What Response to Intervention Can Do For Your Child
Did your child’s teacher talk with you about a process called response to intervention when you went in for parent-teacher conferences last year? Many parents are told that the school wants to try response to intervention, or RTI, before taking the steps necessary to have a 504 Plan or Individualized Education Plan, or IEP, put in place. The reality is, while RTI can be very helpful, a parent can request the academic evaluation for a 504 Plan or an IEP can be started at any point, including during summer vacation.
“This is a source of confusion for a lot of school personnel and a lot of parents,” says Ann Schulte, PhD, during the Ask the Expert webcast AtE School Interventions: Three-Tier Models & ADHD.
RTI is a process of presenting supports to a classroom of students in general and then adding additional support to students who need the assistance. Support, or intervention, is stepped up as needed until the few students in a class who have learning disabilities or other challenges such as the ones caused by ADHD, are identified. It was not intended to replace the evaluation process for academic accommodations.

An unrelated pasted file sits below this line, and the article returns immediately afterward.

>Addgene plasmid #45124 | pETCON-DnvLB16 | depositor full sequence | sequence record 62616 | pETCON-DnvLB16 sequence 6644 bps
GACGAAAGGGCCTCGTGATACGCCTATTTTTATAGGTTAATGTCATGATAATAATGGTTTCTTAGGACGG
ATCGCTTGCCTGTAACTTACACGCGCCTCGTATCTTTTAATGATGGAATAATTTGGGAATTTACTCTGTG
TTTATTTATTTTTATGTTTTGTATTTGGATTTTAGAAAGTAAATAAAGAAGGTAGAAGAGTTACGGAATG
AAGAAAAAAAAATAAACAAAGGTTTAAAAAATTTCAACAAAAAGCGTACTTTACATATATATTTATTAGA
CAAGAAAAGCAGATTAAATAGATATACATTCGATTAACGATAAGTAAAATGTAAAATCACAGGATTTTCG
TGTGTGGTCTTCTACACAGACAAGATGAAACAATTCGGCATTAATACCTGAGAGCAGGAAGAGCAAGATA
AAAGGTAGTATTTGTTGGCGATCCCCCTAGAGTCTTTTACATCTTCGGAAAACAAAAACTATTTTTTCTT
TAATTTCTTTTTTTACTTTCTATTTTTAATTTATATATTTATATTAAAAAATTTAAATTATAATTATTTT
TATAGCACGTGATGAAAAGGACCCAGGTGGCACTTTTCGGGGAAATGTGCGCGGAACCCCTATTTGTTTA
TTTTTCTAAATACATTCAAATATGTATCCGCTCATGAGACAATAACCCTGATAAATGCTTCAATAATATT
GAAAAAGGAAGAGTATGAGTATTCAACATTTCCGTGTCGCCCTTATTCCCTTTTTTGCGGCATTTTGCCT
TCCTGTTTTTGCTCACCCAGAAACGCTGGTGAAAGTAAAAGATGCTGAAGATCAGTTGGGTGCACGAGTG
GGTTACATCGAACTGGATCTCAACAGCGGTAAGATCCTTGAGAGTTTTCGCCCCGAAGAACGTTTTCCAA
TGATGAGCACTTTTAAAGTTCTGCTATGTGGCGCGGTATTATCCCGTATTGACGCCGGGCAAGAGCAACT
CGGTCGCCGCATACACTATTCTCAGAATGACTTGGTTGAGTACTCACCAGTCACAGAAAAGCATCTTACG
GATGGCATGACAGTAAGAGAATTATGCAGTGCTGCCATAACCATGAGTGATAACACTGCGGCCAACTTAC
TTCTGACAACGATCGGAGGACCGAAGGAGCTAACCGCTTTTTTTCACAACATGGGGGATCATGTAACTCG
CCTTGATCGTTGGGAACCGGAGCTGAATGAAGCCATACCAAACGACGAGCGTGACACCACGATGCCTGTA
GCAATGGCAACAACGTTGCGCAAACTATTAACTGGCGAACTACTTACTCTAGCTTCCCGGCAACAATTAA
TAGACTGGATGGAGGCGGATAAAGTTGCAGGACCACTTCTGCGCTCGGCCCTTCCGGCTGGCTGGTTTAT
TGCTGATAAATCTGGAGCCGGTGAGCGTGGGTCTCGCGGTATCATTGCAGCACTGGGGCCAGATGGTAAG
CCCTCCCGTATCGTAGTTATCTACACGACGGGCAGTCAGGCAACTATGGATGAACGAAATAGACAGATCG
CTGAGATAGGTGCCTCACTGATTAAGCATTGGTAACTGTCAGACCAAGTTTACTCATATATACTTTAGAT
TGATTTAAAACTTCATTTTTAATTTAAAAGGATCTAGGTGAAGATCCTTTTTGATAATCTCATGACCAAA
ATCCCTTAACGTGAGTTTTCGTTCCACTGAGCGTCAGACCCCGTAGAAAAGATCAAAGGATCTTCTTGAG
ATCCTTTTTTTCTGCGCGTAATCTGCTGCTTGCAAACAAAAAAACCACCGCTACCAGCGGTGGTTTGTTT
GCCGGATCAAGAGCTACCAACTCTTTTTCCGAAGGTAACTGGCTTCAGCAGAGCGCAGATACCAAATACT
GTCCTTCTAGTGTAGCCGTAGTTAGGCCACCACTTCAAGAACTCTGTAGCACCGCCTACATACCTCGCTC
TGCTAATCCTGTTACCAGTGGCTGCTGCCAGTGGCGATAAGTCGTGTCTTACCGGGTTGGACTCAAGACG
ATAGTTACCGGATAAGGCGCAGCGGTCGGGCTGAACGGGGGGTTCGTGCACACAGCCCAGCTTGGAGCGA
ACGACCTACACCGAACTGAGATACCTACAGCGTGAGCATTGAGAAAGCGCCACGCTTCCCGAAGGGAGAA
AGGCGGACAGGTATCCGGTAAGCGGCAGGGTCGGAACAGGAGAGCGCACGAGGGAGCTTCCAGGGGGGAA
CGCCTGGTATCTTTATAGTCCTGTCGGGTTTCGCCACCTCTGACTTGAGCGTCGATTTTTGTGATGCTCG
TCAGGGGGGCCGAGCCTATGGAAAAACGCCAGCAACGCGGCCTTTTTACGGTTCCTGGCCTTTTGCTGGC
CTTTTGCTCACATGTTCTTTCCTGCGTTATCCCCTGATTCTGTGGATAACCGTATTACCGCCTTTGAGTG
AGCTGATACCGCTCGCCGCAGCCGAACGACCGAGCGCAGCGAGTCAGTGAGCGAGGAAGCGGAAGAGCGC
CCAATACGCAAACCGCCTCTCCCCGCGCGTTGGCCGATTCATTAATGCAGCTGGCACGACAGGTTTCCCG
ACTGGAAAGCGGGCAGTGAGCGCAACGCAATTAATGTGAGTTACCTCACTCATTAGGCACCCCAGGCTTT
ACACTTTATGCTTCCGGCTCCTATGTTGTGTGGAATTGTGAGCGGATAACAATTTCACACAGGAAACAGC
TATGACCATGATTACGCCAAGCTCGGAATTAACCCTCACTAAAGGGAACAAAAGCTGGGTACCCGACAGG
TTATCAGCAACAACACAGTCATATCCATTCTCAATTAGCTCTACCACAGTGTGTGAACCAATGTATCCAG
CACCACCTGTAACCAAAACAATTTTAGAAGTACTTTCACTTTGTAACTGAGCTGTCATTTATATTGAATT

“It was meant to be a means of identifying learning disabilities in one of the iterations of Individuals with Disabilities Education Act (IDEA),” Dr. Schulte says. “It’s taken different forms throughout the country, depending on the state and the individual school districts.”
RTI has three tiers, or levels of intervention, she says. Interventions are to be evidence-based and can address both academic and behavioral concerns for a child. Progress is continuously monitored so adjustments can be made based on the student’s needs. RTI is not be used by school administration to delay or deny an evaluation for an academic program when a child has ADHD. Parents do not need to wait for all of the tiers of RTI to be completed before they request an evaluation for their child.